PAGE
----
Untangling the History of Neotropical Biodiversity: The Big Picture

To receive joining instructions for this online seminar, please register via the booking url given below.

OCTF online seminar followed by Q&A – all welcome. NB – all times given in UK time

Few issues have been as intriguing and exciting to scientists as the origin and evolution of Neotropical Biodiversity. Yet, relatively little is still known about the evolutionary relationships among Neotropical organisms and the factors that have shaped the high species diversity currently found in this region. It is clear that both historical and ecological factors have played key roles in species diversification and the assembly of biotas, calling for true cross-disciplinary studies. Integrative approaches, including information from systematics, ecology, evolution, geology, paleontology, and climatology, among others, are not just useful but critical for a better understanding of current diversity patterns and its drivers. To understand the history of Neotropical biodiversity, Lucia conducts broad scale studies that look at whole biotas, as well as detailed studies focused on a key Neotropical lineage. She discusses the scientific contributions of those findings for biodiversity conservation.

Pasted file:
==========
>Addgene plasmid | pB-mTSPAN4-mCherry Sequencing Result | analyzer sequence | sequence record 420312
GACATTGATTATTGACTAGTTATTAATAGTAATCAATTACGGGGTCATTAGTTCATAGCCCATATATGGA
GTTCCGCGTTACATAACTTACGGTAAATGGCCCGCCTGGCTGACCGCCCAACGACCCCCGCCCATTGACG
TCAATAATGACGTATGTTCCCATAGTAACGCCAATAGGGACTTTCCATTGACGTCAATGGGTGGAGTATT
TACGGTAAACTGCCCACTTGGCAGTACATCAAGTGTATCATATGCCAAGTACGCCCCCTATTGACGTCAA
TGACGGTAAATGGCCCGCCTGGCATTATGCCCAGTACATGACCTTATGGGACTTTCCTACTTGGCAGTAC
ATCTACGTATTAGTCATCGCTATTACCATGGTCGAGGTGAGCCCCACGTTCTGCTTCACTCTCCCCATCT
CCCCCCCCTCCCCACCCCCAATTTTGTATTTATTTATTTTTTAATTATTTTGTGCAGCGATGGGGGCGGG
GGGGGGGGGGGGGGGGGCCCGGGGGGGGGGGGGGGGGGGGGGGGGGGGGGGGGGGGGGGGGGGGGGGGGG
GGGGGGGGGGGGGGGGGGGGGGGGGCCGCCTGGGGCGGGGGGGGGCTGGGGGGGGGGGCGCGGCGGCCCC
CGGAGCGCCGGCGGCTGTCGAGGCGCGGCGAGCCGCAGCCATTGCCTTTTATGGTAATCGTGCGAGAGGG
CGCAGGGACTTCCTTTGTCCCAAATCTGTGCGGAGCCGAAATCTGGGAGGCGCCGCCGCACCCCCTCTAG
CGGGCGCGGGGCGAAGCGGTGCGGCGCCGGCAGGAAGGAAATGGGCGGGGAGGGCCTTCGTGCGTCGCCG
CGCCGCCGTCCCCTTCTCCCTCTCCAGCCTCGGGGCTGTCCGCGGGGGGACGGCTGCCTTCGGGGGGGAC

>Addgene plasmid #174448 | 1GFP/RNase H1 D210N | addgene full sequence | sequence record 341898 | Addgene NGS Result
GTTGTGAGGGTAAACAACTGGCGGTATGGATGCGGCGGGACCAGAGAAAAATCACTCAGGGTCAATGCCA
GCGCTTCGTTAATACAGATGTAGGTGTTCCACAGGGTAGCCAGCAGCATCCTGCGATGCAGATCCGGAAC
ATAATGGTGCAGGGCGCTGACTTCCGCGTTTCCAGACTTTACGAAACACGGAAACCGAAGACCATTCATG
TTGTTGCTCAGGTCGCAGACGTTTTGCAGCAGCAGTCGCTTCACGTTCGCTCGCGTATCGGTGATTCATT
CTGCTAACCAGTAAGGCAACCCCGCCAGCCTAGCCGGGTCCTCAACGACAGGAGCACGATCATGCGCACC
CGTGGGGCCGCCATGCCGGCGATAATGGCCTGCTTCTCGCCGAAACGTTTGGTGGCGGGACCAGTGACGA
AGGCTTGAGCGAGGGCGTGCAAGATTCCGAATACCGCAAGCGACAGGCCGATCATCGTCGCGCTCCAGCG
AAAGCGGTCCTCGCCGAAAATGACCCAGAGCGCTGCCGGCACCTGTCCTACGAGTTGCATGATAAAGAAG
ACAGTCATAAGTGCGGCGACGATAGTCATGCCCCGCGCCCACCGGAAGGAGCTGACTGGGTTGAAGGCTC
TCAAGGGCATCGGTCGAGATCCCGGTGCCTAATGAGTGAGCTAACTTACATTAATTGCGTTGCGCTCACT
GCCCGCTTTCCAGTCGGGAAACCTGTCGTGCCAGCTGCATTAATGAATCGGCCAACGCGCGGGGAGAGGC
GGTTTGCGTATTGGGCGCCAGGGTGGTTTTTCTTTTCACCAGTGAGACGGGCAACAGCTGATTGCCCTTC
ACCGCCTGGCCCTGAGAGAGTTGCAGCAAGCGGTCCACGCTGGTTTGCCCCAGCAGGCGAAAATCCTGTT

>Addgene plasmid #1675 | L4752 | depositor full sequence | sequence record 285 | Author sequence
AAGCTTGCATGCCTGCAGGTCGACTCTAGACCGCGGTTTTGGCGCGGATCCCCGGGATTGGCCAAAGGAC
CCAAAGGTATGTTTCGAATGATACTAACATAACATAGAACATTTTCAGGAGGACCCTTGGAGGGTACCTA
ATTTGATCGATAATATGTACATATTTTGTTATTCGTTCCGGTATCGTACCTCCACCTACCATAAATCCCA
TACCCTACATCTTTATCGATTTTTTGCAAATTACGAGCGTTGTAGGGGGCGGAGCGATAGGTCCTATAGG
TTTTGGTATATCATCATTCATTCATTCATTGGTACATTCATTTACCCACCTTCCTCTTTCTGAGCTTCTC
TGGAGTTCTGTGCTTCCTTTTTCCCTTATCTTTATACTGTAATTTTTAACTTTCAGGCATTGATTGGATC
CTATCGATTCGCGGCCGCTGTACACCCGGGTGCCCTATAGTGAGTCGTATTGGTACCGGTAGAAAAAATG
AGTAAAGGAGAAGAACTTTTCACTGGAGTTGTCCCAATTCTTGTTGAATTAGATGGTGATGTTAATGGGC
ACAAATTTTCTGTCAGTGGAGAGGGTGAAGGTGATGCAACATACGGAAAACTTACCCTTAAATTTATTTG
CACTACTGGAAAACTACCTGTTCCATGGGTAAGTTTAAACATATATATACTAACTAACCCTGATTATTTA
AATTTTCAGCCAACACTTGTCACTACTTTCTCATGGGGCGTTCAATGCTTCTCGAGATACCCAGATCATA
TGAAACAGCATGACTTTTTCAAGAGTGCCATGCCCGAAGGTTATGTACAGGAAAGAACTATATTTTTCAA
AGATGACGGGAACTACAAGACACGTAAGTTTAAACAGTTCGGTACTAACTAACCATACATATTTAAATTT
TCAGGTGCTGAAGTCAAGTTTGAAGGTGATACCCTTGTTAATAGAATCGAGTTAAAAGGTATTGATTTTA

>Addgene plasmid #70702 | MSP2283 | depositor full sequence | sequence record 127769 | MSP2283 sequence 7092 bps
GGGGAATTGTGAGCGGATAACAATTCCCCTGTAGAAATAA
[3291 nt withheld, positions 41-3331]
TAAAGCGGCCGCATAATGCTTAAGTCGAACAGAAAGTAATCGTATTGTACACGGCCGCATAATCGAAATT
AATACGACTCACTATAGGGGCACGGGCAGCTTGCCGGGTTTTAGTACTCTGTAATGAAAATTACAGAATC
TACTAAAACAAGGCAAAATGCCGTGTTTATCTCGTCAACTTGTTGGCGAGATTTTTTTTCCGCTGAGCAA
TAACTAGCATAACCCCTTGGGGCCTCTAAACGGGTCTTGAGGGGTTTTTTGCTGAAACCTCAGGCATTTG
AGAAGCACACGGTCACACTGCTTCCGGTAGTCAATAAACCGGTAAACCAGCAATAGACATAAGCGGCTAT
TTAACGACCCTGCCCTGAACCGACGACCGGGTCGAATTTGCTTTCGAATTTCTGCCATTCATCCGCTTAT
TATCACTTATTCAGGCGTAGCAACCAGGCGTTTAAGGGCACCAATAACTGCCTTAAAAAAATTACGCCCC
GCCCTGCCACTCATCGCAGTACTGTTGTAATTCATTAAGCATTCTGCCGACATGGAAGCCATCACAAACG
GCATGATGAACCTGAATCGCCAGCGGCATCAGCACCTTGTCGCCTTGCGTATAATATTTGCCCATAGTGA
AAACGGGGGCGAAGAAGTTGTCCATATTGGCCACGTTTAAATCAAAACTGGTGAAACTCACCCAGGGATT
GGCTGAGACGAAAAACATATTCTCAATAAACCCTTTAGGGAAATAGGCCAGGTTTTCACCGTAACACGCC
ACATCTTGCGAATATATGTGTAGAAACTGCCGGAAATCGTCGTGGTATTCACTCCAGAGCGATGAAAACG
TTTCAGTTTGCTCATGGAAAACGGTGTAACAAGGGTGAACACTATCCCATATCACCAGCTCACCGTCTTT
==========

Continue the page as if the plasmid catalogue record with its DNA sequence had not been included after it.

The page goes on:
Lúcia G Lohmann obtained her PhD in Ecology, Evolution, and Systematics from the University of Missouri-St. Louis (2003) and conducted her postdoctoral work at the Missouri Botanical Garden (2004). She has been a faculty in the Department of Botany at the University of São Paulo (Brazil) since 2004 and was a Visiting Scholar at UC-Berkeley between 2017-2019. She is also the Executive Director of the Association for Tropical Biology and Conservation (ATBC) and a member of the São Paulo Academy of Sciences (ACIESP). Her primary research interest is to understand patterns of diversity and biogeography in the Tropics. Her research is highly integrative combining components from systematics, ecology, evolution, geology, paleontology, and climatology to understand the drivers of biological diversity, especially in the Amazon. She recently received the honor of “Corresponding Member” of the Botanical Society of America (BSA) which is awarded to “distinguished senior scientists who have made outstanding contributions to plant science and who live and work outside the United States.”